Painting with Dong Chun Qi
THE plum blossoms are blooming in Peking. You can spy them behind an embassy wall or in a park corner. In the few blooms I recorded after a difficult winter, the crescendo of my sojourn strikes. I count the days till the end of classes, yet wonder if I might not remain a bit longer to continue painting and a general exploration. I have been gathering things together to put in the one-cubic-meter box the institute where I teach will send back to the United States for me. A couple of rugs, some porcelain, silk cloths I've had made, and now brushes and painting scrolls. I can't recall when I decided to give more meaning to these last months by painting. My knowledge of the Chinese language is limited and the visual arts seemed the most promising domain. The Chinese have a great tradition of painting, and I have painted sporadically though with ardor during the many years I have been interested, essentially, in Western art.
So I went down to the Peking Fine Arts Institute off Wanfujing in midtown Peking and arranged to attend a class. I was placed in a studio with a group of advanced Chinese landscape painters who were all happy to help me. One copied a classical painting for my elucidation and presented it to me. Another demonstrated a brush stroke by making a group of mountains of the sort seen around Guilin. It's hanging on my wall now.
Last week the student painters left the capital for a month to paint from nature, some in Sichuan Province, some elsewhere. Before their departure I paid half the agreed price for a painting the most helpful student, Gao Bin, will execute for me from nature. It occurred to me he could use the money during the outing. When he returns, I'll pay him the rest and mount the work on a scroll.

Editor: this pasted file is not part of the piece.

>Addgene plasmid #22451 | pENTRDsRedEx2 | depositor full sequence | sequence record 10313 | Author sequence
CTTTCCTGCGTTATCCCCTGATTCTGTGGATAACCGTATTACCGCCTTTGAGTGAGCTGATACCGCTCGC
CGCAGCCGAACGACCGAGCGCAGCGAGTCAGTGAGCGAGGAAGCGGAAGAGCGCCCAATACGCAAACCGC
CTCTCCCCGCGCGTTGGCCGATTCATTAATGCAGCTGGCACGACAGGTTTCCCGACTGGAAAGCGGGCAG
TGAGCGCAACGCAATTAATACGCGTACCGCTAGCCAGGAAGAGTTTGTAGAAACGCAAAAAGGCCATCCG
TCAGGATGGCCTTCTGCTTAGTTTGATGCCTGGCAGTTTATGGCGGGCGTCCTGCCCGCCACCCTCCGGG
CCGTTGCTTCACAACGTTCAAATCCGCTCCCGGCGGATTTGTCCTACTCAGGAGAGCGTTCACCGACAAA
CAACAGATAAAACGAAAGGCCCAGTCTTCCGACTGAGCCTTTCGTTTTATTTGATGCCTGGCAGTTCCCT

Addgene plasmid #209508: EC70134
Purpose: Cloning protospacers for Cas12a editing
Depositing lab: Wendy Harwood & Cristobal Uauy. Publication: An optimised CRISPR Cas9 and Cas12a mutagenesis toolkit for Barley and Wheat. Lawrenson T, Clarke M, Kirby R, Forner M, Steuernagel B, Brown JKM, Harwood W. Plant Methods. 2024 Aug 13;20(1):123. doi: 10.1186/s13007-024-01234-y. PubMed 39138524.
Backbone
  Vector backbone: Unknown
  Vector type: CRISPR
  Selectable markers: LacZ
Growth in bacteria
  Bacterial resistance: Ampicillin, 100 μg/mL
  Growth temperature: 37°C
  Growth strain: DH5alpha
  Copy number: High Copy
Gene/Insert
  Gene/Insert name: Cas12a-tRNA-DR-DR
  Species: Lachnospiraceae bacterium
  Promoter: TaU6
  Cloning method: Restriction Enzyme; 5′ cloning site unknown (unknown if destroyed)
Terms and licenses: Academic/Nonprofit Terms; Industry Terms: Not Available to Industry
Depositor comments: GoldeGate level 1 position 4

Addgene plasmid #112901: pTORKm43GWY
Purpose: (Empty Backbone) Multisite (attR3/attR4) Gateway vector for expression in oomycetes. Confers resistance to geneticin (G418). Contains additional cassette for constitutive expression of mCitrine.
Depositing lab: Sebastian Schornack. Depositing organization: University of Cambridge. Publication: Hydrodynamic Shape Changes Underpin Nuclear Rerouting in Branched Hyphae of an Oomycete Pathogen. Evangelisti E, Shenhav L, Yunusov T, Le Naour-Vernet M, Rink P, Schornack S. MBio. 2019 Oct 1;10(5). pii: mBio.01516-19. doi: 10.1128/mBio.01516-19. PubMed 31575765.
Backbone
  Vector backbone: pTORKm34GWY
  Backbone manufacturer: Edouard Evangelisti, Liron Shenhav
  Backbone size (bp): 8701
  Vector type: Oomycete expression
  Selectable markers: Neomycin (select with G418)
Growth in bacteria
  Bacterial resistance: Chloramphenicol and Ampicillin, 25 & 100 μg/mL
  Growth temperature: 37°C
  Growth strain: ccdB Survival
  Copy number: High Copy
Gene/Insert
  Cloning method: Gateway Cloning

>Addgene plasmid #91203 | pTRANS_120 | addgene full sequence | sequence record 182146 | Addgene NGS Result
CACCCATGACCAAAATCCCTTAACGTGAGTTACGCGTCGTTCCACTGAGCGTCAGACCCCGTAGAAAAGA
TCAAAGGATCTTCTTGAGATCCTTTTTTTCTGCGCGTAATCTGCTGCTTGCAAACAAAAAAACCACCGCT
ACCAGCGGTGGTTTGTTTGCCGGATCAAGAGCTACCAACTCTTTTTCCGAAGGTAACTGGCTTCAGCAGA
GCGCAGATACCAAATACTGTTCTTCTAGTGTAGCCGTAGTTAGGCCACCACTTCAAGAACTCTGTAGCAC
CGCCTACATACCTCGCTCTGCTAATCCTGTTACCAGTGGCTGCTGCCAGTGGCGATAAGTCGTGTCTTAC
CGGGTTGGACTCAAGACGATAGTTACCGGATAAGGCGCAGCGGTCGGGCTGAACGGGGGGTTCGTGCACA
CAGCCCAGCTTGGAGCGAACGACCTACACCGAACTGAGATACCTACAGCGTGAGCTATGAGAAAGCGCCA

Dong Chun Qi began this week to give me painting lessons. To demonstrate, he executed a plum branch in bloom and placed in characters beside it a poem we wrote collaboratively, something to the effect that ``on the other side of the wall plum blossoms sway in the wind.'' Then I tried to paint a branch using his as a point of departure. It came out in a way I find endearing, perhaps due to its scant awkwardness. I wanted to write something to this effect beside the result: ``Poor blossoms, you've had a difficult beginning.'' By the time this was at all conveyed, it came out in four or five characters as ``Cold winter, few blossoms.''
I'll continue working each week with Dong Chun Qi, who earns his salary teaching Chinese to Japanese and Russians. And I'll also have a lesson this week at the Peking Fine Arts Institute with a painter of flowers and birds. When the advanced landscape Chinese student painters return from the four corners of China, from Sichuan and Xian, from Lushan and other less-well-known but possibly even more stunning areas, I'll return to that studio to continue landscape painting.
In the meantime I can speak about modern English and American literature better to my Chinese students, who have grown up on realism, by comparing it with their own traditional painting and poetry.